Both Bil'ak and Triggs had some very intriguing thought and ideas that bring a new light, for me, to the idea of experimental typography. It is very thought provoking the numerous experimentation that can take shape and how they are molded.
To begin, Bil'ak defined experimentation as 'going against prevailing patterns', as a confrontation of the mainstream. He also brought up the idea of taking risks and not knowing the outcome, which is somewhat relate-able to use and student designers; we may have a vision when we begin a project but in the end it may have evolved into something totally different; however, it may have the basic infrastructure of the initial thought process.
As most of us know from years of academics, experimentation directly relates to science; the test of an idea which includes a set of actions performed to prove or disprove a hypothesis with controlled conditions. This is similar when considering design and typography as we sometimes do have an idea in mind; however, we do not always have a control on what is occurring, I see it more as an evolution.
I also found in interesting, the point made by designer David Carson, in which something novel is experimental. But I question this point because we often reference each other in consideration for our design and how can we know for sure that something has never been done before?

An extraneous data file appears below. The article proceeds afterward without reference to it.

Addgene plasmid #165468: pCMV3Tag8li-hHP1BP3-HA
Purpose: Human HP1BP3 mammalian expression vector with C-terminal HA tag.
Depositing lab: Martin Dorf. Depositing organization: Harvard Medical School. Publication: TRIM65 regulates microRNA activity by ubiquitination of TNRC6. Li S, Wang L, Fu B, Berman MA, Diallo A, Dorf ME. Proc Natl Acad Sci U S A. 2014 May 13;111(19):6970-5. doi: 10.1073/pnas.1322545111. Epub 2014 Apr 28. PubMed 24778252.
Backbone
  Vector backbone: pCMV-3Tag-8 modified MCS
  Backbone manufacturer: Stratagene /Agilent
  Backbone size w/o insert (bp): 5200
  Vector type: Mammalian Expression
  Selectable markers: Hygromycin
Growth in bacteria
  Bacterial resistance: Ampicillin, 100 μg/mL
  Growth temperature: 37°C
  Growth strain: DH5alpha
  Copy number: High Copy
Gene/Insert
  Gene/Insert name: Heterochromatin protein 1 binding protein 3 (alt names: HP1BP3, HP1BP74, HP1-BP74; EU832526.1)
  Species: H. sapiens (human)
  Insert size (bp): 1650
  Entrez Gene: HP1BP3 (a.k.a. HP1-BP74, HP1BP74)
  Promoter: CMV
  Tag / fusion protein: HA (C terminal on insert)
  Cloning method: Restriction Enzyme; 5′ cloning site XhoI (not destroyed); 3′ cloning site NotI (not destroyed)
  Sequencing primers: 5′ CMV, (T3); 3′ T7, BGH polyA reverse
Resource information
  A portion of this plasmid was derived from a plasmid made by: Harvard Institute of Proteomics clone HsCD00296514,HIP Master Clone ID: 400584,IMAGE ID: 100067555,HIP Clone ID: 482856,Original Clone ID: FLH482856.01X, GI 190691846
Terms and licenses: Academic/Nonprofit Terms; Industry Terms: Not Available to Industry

On the other hand, the Triggs' reading enveloped some of the radical ideas made possible through experimental type design and typography. It also brought to light the true limit-less nature of experimental design and defined it as discovering an 'unknown effect.'
Triggs and Bil'ak have similar definitions of experimentation; however, Triggs takes it a step further by addressing the design process. According to Triggs experimental is defined as a valid means of rational investigation, or taking risks and viewing those risks as crucial to the development of the overall design process. It is interested how Triggs and Bil'ak created similar meanings of the idea, considering how in the Bil'ak reading multiple designers had contrasting views of experimentation. Within the Triggs reading, Daniel Friedman defines process as a system of operations or a series of changes or actions in the production of a result. This idea definitely relates to our learning process and how we push designs toward a final outcome but during that time we are continuously learning and engaging with our 'experiment.'
The reading brought up other points of interest regarding typographic experimentation as not only varying weight, scale, placement, and repetition, but also in regards to type being symbolic and how it can bring 'time and space to the printed page.' It was very interesting that in some instances not only the type itself was taken in to consideration but also the medium it which it was being portrayed and how the two interact.
The two readings tapped new realms of creativity and helped me further visualize how to push myself even further into the experimental world of radical thinking and production. They both stress the thinking and research process and how those key elements effect your journey into the territory of the unknown. This was a great way to begin, not only this class, but the semester, as it has evoked a sense of creative exploration within myself as a designer.